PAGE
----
Saw tooth roofs are often mistakenly called split level roofs, because well yes, the levels are split. But a saw tooth roof is actually much different than a split level roof. With a series of equally pitched surfaces, saw tooth roof, for one thing, actually looks like the edges of a saw.
Here are four other surprising facts you probably didn’t know about saw tooth roofs:
The saw tooth roof was originally adapted for power-weaving during the industrial revolution as many new daylight factories were in need of good natural lighting for their manufacturing processes. Additionally, the large areas of enclosed space required to house machinery were well served by a saw tooth roof design
The saw tooth design has won praise for its potential for renewable energy. Judges of the British Construction Industry’s highlighted the distinctive shape as it offers potential for solar panels to be installed.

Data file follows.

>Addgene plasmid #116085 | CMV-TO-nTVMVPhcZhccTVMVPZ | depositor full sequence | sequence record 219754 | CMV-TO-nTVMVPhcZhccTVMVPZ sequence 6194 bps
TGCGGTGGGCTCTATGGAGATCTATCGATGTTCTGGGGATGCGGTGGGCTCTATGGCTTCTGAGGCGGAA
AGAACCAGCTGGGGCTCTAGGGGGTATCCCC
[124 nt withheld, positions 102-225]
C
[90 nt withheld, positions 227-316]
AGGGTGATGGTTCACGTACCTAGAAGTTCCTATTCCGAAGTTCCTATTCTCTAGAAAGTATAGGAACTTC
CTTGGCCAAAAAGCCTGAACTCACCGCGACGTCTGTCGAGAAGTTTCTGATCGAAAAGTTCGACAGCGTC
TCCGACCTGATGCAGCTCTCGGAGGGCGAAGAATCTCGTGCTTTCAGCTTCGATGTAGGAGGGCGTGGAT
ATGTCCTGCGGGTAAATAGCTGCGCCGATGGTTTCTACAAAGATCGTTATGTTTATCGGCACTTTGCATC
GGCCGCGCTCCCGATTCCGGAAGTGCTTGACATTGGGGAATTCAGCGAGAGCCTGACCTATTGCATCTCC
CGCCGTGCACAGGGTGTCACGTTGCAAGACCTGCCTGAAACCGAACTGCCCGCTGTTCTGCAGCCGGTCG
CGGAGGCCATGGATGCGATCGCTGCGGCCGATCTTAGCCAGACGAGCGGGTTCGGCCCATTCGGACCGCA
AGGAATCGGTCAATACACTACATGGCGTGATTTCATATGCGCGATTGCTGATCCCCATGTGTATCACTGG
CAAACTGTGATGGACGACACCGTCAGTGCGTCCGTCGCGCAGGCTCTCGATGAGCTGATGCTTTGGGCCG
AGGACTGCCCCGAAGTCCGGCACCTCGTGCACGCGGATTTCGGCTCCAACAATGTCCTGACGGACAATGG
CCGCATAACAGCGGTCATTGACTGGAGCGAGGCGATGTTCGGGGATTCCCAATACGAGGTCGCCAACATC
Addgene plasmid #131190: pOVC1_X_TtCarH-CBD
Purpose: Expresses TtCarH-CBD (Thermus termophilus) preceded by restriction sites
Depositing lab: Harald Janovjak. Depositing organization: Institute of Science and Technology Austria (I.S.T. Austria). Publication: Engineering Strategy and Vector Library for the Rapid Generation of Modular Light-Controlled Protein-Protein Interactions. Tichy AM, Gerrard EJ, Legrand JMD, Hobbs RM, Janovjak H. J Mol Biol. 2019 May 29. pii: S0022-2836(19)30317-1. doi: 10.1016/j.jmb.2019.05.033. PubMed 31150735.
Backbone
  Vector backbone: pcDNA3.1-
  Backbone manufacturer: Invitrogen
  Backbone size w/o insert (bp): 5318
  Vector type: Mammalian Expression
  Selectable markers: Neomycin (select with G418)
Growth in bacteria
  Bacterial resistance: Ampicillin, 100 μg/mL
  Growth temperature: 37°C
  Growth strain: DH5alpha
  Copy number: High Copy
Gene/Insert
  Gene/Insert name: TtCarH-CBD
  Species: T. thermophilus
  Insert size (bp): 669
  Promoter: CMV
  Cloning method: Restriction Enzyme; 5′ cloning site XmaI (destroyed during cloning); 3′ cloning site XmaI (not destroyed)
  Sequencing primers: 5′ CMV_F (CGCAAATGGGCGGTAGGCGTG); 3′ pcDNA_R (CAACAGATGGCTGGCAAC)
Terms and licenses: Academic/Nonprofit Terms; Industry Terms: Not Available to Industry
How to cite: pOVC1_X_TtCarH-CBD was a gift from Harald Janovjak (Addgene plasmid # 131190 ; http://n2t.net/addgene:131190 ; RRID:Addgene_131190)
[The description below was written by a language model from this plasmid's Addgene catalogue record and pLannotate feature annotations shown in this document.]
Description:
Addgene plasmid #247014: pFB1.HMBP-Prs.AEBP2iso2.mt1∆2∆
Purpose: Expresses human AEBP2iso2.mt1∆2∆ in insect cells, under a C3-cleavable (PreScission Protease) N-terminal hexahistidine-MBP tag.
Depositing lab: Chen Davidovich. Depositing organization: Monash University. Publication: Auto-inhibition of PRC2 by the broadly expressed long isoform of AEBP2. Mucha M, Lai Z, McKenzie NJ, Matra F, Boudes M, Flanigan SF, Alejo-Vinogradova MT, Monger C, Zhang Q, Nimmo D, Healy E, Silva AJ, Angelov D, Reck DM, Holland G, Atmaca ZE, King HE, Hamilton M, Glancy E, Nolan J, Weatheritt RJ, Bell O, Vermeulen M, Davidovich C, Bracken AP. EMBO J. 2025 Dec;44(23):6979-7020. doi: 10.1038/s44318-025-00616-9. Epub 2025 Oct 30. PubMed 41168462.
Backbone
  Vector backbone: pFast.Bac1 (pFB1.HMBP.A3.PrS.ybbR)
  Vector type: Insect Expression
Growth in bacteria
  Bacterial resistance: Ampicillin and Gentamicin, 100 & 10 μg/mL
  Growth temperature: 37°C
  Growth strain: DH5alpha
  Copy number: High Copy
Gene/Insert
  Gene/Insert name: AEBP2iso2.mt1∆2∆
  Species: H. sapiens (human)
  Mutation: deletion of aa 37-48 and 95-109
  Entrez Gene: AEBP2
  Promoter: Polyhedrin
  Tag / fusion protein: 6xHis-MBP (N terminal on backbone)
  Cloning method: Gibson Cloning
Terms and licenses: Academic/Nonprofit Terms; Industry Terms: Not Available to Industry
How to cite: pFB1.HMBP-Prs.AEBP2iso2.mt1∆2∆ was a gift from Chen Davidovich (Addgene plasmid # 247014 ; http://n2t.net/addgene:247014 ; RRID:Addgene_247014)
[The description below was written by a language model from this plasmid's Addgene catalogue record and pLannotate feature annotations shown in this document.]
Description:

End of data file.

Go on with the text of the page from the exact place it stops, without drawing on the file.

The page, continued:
A saw tooth roofs glass panels should face away from the equator in order to block the light and heat of direct sun exposure and provide uniform, natural light over a large area.
As interest in the use in solar panels has grown, saw tooth roofs have seen a resurgence because they can be designed to maximize the sun rays while also offering increased natural lighting. While saw tooth roofs once were a thing of the past, in years to come, you might just be seeing a few more of those oddly shaped rooftops.
This article is brought to you by ASAP Roofing, a national roofing company that specializes in hail damage, weatherization, and exceptional customer service. ASAP has offices in Denver, Dallas, Salt Lake City, and Indianapolis, and offers free roof inspections.